So I promised to follow up, and here I am. I briefly touched on the new licensing structure the other day, and left with the words “DON’T PANIC”.
I stand by my words today, and here’s why:
The vRAM-based license entitlement is only a factor of what needs to be observed. We still need to purchase licenses per-socket, the virtual memory entitlement is pooled at the vCenter level, and we only need to worry about it for VMs that we’ve powered on. We no longer need to be concerned about the number of cores per socket or physical memory limitations in the host.
Let’s think about this for a moment.
Say I’m a small shop – I figure I need 3 hosts to virtualize my physical environment (say, all of 30 hosts). So I shell out for 3 dual-socket, 4-core hosts, with 32GB of RAM each, and vSphere Standard licenses all around (maybe I saved some cash and bought Essentials or Essentials Plus – those both use the Standard license). 6 total licenses are necessary, each giving me an entitlement to 24GB of vRAM. 144GB of vRAM total. If I virtualize each of my physical machines and give them each 4GB of RAM, I’m looking at 120GB of vRAM allocated. I’m still 24GB under my entitlement. Sure, I’m overcommitting a bit, with only 96GB of physical RAM available to the cluster, but at the same time, I’m going to guess that all of those hosts don’t require 4GB of RAM.
In this scenario, I still have room to kick each host up to 48GB of RAM before I really have to worry about memory overcommitment in earnest.
But let’s take this scenario out just a little farther. I’ve upgraded my hosts to 48GB of RAM each, and as my environment’s grown, I’m finding that I’m getting ready to overcommit memory. I know my environment, and realize that a little bit of overcommitment isn’t a bad thing. I just need to buy 1 more vSphere CPU license, and my vRAM entitlement grows.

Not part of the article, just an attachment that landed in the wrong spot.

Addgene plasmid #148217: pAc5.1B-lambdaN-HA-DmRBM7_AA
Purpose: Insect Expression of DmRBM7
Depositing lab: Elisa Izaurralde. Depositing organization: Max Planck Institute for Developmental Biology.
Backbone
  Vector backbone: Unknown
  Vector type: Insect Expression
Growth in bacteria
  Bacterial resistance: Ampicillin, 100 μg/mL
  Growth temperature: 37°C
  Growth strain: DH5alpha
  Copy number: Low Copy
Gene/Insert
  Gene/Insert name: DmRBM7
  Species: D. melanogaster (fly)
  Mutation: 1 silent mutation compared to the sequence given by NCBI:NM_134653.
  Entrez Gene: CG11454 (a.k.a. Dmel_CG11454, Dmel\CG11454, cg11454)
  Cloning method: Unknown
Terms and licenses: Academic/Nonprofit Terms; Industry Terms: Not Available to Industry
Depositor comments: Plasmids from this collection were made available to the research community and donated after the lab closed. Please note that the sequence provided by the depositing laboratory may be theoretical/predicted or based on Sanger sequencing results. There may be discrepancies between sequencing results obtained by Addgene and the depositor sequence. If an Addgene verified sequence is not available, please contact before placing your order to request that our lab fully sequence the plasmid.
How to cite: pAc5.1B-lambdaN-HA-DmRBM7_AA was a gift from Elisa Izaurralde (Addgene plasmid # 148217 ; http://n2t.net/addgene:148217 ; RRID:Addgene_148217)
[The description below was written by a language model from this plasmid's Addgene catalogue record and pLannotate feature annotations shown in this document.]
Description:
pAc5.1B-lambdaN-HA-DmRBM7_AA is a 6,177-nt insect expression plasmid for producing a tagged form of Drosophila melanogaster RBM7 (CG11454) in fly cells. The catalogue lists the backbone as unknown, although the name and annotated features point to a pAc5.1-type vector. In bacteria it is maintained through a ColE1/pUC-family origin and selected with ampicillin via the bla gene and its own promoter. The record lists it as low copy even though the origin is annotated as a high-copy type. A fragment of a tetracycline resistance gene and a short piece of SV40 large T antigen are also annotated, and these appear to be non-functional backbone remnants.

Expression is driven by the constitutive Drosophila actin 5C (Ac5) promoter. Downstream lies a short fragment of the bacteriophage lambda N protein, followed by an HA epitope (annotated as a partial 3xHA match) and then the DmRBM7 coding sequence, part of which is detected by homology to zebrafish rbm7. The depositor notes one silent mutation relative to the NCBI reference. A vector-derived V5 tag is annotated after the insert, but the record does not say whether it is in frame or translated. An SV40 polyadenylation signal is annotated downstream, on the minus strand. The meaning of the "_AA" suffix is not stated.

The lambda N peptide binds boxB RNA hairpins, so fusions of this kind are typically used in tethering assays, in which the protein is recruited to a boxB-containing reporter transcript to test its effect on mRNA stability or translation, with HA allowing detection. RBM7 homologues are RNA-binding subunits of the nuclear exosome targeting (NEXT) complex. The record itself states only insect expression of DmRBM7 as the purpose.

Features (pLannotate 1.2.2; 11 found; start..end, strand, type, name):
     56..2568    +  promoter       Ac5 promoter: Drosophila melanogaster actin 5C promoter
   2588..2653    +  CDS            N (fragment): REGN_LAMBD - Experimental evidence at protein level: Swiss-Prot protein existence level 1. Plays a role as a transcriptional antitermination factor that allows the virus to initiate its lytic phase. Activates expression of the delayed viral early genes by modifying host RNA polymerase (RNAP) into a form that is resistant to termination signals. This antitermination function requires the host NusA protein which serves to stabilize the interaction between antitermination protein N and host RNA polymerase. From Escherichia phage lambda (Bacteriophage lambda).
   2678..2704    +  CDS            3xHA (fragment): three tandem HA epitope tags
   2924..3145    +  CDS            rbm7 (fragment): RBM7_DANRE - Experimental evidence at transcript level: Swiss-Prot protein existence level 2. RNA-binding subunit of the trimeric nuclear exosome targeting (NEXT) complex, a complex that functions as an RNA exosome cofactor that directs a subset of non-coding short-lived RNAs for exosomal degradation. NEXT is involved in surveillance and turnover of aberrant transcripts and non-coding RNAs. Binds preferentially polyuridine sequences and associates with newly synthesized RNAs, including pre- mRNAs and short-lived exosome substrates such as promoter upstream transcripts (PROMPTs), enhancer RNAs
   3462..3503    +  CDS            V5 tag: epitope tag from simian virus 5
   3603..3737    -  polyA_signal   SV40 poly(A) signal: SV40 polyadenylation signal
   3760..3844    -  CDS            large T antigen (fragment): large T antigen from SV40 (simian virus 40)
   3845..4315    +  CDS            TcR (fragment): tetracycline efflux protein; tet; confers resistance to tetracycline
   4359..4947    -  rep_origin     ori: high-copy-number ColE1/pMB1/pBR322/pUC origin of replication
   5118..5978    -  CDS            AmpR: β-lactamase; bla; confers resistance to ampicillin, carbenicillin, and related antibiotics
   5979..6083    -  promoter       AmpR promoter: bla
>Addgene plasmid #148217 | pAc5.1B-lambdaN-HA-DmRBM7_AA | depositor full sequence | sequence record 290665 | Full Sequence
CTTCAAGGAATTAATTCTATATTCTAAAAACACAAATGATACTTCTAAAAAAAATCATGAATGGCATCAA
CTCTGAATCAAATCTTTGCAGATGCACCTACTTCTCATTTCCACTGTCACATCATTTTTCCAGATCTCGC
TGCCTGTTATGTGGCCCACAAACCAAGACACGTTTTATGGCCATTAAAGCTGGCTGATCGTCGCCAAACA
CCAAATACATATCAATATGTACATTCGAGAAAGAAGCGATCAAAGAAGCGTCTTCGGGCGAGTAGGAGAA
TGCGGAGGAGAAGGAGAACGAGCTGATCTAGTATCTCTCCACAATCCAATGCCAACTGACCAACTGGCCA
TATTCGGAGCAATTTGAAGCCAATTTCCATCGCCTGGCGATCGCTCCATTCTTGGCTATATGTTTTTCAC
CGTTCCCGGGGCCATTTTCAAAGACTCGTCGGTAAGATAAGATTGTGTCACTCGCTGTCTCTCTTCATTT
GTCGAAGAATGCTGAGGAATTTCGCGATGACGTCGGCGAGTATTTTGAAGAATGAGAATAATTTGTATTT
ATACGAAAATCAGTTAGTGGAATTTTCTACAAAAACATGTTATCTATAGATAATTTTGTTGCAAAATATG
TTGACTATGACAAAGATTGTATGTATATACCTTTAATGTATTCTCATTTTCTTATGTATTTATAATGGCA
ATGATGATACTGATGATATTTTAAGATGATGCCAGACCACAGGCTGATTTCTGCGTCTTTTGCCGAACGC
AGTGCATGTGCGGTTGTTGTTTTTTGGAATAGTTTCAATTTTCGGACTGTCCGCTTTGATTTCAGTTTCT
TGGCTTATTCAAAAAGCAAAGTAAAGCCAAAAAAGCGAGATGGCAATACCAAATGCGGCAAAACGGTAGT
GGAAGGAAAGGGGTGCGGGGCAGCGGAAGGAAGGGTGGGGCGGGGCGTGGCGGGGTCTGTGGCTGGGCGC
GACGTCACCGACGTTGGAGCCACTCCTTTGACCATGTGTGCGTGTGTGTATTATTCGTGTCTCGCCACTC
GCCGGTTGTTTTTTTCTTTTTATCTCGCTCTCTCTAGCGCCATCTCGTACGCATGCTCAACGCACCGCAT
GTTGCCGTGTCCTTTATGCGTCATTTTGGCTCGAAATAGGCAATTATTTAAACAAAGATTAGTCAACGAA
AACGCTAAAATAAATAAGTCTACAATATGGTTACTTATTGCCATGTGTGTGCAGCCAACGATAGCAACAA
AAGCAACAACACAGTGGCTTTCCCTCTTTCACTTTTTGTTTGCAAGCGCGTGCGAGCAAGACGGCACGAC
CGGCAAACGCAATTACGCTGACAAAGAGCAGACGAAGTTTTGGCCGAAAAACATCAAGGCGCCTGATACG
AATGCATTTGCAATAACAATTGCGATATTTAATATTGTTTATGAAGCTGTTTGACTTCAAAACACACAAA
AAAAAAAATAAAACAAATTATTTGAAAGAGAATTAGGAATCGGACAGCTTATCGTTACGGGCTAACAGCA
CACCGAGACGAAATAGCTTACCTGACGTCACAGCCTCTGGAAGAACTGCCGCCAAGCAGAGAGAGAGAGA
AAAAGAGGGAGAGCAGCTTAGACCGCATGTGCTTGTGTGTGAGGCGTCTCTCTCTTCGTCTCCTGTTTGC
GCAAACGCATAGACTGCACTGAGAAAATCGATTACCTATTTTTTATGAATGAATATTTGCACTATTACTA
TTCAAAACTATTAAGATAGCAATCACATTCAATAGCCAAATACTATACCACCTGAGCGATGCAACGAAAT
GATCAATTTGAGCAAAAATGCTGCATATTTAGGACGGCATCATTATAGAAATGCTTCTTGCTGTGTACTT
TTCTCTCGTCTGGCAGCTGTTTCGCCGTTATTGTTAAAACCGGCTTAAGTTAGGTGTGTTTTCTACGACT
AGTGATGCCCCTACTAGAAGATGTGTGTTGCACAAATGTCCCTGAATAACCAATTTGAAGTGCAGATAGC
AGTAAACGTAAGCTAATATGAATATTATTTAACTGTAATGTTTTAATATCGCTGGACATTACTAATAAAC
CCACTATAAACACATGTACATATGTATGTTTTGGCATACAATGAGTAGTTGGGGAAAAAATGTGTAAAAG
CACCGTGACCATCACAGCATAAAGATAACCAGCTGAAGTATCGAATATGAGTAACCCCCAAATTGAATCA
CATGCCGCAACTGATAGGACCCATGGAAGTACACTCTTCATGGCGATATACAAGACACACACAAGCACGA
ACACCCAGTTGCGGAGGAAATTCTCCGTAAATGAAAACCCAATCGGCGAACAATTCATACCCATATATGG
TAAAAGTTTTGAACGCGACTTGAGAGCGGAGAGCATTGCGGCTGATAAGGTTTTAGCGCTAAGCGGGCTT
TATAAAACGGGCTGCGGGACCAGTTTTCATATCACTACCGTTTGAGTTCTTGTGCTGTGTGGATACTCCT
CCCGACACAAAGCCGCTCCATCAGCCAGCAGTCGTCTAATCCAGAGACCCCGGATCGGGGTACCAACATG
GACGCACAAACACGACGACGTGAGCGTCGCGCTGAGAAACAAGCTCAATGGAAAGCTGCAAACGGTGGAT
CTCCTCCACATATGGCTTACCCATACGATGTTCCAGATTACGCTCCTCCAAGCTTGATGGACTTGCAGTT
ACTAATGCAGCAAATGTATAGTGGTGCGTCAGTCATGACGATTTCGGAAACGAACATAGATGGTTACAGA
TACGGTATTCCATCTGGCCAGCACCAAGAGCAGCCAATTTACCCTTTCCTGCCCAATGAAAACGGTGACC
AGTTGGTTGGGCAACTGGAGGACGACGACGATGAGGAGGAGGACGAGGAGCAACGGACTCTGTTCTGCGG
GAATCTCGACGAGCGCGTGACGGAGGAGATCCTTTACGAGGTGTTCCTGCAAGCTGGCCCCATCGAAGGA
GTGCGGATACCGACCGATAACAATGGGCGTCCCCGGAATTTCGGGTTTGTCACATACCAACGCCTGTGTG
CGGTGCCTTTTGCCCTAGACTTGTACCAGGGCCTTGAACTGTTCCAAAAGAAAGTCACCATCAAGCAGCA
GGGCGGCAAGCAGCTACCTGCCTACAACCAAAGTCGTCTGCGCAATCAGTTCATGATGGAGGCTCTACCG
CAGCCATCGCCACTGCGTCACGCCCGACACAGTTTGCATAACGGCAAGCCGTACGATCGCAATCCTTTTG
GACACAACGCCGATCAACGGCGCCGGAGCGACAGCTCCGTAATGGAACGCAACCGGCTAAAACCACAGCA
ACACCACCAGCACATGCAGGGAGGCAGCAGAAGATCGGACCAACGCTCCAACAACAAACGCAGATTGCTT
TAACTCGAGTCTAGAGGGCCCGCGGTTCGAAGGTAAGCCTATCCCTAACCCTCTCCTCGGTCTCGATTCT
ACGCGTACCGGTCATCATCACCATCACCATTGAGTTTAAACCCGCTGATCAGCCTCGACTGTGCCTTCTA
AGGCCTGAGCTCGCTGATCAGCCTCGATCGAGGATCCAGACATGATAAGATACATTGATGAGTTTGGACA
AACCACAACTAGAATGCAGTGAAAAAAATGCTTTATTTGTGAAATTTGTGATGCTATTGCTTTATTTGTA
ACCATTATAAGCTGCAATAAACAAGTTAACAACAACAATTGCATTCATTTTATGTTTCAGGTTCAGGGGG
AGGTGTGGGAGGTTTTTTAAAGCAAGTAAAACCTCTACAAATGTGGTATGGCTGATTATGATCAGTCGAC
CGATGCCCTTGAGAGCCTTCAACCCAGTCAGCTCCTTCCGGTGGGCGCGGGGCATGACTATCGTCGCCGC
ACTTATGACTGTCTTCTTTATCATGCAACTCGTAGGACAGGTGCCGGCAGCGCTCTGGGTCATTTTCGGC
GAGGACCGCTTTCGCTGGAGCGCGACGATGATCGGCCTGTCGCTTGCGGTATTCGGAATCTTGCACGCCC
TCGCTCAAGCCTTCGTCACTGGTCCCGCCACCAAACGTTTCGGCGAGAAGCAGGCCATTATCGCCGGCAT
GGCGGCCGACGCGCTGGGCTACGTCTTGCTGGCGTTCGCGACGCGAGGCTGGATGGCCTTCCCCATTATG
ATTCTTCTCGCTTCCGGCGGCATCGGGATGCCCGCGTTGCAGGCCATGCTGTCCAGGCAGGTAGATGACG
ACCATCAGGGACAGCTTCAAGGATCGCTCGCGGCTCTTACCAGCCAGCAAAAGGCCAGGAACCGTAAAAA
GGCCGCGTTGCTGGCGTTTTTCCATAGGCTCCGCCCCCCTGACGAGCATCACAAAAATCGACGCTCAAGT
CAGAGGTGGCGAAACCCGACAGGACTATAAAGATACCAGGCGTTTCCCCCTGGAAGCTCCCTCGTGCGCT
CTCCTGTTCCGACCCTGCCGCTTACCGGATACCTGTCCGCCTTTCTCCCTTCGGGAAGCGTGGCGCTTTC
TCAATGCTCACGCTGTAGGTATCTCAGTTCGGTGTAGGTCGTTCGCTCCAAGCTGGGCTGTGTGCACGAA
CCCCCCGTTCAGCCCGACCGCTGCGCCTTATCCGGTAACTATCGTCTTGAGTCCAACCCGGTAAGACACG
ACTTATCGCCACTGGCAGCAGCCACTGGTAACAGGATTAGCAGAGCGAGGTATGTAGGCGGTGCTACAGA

Or let’s throw another curveball – instead of upgrading RAM, I replace my hosts. I keep the memory specs the same – 32GB each, but I get get new boxes with 8 cores per socket. In vSphere 4.1, that meant either upgrading my licenses to Enterprise Plus, or purchasing an additional, say, Standard license for each socket. Now, all I have to do is turn up the new boxes, remove the license from the 4-core node, and reapply it to the 8-core node. Problem solved, and no more money spent on software.
What about a fairly large shop? What if I’ve got a pair of 20-node clusters running a ton of VMs?
My large shop has been virtualizing a long time, and has a virtualize-first policy. It has also matured its provisioning processes to go along with virtualization. Virtual machines in this environment are generally provisioned with 1GB of vRAM. The hosts are 4-socket, 6-core systems. We’re running Enterprise Plus. This gives a 48GB vRAM per license entitlement. This means that I can deliver 3840GB of vRAM to each cluster. 3800VMs per cluster (assuming the VMs are provisioned with 1GB vRAM each). Now, that’s 192 VMs per host, which is fairly uncommon consolidation as far as I’ve seen.
The highest consoidation I’ve seen (with my own eyes) is 60:1. But more typically, I tend to see closer to 20:1. Even at 4GB vRAM per VM, at 20:1 consolidation, you’re still only allocating 80GB of vRAM per host, which is well under the 192GB of vRAM entitlement based on the 4 sockets licensed on the host. That gives us a lot of breathing room.
Sure, your VMs will vary in size, 1GB here, 8GB there, but the point is still the same. In most cases, your licensing will not cause you any trouble in most cases. I really think that most customers will find better flexibility in this new licensing model.
What’s even better is that the vRAM entitlement is pooled in a vCenter, so you’re not stuck with a workload on one host.
Change is tough, but it’s not as bad as it may seem at first glance.